How do I Assess Cyanosis in the Lower Extremities of Dark Skin?

Dark skin can mask the recognizable signs of cyanosis.
Dark skin can mask the recognizable signs of cyanosis. (Image: work image by nutech21 from

When blood is properly oxygenated, the skin has normal coloring. For certain patients, circulation is impaired. This is especially apparent for people with certain circulatory and heart conditions. One of the symptoms of these disorders is cyanosis, characterized by a bluish tint to skin and mucous membranes. When dealing with patients with dark skin, however, the natural tinting has a tendency to mask these symptoms. There are ways that you can better assess cyanosis in the lower extremities of people with dark skin.

Things You'll Need

  • Medical recording forms or paper
  • Pencil or pen
  • Digital camera

Take a complete oral history of the patient. Ask specifically about any current medications, cardiac issues and any family history of heart or circulation problems. Ask the patient's own opinion of the presence of cyanosis in the lower extremities. The patient may have a clearer picture of what tones are normal in her own skin. Record this information with a pencil or pen on the medical form or piece of paper.

Record anything that the patient reports makes the cyanosis, or discoloring, worsen. This may include activity, temperature changes and stress.

Palpitate, or feel, the lower extremities to check for skin that is excessively hot or cold compared to surrounding skin tissue. Look for bruising, cuts and redness. Note whether the patient experiences any pain during this examination. Record the results.

Ask the patient whether he has any pain, tingling or numbness in the area surrounding the lower extremities. Ask about any headaches or possible blurred vision. Record the results on your form.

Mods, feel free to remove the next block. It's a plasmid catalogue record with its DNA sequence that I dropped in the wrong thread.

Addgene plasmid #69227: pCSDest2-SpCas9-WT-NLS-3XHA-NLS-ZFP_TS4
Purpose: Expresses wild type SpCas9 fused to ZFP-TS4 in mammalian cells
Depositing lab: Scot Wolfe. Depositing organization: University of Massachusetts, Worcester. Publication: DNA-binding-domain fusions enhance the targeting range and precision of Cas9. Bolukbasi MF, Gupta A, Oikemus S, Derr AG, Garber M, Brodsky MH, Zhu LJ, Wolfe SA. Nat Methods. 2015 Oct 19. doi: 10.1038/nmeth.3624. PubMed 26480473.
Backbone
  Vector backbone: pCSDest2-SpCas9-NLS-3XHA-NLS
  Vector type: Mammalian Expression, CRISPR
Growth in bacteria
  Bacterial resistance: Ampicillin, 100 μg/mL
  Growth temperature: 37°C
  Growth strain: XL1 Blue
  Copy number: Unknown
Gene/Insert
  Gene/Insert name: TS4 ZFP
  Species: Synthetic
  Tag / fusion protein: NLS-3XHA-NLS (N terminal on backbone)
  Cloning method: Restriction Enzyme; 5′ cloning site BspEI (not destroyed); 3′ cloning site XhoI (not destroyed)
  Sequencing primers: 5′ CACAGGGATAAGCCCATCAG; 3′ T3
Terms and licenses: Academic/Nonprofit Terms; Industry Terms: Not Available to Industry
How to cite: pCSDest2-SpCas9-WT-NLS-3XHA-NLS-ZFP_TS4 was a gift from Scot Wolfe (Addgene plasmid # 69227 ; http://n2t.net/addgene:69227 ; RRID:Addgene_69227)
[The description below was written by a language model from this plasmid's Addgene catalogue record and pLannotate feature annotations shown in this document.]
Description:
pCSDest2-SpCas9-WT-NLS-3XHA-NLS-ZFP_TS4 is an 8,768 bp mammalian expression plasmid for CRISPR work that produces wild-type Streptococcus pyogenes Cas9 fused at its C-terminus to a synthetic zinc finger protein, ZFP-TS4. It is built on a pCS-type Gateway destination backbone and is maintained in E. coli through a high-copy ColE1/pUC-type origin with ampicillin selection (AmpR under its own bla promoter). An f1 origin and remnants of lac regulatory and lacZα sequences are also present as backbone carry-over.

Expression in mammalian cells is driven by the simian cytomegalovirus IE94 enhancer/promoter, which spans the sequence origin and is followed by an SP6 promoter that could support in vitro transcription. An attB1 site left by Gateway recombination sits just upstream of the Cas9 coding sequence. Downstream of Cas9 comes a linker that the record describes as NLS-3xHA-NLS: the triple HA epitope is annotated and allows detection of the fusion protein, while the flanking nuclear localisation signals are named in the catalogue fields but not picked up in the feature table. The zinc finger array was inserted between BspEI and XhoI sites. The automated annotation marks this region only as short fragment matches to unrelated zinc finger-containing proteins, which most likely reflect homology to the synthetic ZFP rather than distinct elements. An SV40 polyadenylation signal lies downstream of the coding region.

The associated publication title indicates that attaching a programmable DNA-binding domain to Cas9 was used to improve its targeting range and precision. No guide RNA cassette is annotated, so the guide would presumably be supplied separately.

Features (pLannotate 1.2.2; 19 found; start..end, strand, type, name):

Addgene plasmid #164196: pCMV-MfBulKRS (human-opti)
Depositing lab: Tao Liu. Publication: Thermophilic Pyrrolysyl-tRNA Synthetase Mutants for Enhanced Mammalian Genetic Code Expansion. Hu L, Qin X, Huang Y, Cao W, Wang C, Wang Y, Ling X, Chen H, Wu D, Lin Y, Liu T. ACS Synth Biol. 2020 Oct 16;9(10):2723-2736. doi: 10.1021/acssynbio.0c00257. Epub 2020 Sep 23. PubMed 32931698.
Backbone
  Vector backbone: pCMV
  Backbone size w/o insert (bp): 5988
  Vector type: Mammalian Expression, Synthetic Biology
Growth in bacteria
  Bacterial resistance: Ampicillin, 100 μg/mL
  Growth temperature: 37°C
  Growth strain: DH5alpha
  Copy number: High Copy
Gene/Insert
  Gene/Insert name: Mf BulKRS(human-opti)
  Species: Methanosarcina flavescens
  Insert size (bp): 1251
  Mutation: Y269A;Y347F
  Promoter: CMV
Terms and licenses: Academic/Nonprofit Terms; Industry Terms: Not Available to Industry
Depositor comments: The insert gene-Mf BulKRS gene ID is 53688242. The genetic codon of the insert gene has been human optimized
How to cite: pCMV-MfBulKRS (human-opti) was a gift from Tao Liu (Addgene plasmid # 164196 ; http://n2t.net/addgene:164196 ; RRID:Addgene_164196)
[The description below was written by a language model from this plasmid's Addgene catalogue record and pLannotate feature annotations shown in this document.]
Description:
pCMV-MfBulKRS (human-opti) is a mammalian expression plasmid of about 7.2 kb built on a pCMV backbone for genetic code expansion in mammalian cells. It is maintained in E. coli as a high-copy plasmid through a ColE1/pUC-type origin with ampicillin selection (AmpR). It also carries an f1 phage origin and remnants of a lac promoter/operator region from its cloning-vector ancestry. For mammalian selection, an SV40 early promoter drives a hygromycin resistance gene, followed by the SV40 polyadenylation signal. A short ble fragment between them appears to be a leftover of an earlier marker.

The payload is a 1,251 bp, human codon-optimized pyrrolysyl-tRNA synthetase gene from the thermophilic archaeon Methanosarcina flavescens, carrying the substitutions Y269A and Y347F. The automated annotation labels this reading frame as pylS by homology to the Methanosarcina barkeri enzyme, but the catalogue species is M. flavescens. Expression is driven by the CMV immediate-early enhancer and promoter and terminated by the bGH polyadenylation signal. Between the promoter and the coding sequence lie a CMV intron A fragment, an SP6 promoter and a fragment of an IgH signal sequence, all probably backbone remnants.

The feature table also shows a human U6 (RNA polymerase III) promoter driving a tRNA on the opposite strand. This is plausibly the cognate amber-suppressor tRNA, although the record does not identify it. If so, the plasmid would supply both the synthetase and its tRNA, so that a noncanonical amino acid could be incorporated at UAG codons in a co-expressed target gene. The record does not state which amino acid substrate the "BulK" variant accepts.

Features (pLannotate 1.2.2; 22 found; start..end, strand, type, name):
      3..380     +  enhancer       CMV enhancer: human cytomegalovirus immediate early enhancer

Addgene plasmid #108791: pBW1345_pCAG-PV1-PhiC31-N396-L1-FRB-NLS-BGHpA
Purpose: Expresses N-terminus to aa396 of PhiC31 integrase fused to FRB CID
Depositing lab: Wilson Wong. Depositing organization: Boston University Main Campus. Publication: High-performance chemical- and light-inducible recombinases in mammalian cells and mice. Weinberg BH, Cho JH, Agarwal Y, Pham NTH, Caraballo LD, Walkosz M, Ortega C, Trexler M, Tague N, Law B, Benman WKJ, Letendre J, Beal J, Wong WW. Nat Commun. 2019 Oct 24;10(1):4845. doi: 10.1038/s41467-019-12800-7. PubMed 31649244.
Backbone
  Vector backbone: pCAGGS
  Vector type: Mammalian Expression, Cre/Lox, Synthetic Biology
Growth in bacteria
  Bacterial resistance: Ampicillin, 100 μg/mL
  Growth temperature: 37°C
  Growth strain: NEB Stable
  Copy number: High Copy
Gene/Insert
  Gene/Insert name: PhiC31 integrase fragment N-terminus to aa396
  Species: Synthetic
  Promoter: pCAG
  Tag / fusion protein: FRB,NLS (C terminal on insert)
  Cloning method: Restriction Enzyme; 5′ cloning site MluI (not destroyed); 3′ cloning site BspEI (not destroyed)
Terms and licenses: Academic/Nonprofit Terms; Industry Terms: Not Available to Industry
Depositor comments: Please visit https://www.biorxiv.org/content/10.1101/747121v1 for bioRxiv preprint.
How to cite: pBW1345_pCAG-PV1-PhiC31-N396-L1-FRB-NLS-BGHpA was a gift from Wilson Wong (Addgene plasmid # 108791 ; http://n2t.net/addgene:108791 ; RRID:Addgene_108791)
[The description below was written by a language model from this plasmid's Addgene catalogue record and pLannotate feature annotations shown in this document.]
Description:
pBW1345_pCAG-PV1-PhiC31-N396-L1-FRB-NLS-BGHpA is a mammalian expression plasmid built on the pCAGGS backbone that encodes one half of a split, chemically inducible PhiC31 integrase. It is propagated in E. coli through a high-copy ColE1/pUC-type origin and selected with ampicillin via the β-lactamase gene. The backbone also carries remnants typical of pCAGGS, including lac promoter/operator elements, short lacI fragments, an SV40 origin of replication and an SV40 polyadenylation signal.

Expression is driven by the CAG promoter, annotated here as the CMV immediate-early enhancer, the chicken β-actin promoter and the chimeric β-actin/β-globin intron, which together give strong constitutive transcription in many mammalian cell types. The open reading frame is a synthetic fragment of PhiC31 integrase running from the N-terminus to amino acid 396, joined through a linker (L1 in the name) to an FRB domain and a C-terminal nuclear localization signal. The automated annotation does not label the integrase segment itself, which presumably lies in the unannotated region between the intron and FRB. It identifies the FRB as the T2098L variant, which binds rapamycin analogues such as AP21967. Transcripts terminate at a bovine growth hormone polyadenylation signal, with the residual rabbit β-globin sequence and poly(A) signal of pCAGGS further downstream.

Compare both the extremities to each other to see if there is a difference in coloring between the two limbs. Also, compare the skin in the immediate area with skin above and below the area where cyanosis is suspected.

Look at the nails on the lower extremities. Cyanosis is often detectable in the nail bed and other lighter-colored tissue even when the dark tones hide the bluish tint in the skin. Also, look for swelling, known as "clubbing," at the tips of the toes.

Take photographs of the lower extremities with a digital camera and keep them on file with the medical forms. You may need to see the patient at a later date and make comparisons to make a firm assessment of the possible cyanosis.

Tips & Warnings

  • It is easier to assess cyanosis in patients who are fully cooperative.
  • If you suspect that the cyanosis stems from shock, treat those symptoms and stabilize the patient before performing your assessment.
  • Keep emergency measures close by, as cyanosis can be a sign of serious conditions, such as impending heart attack, pneumonia or other potentially deadly diseases.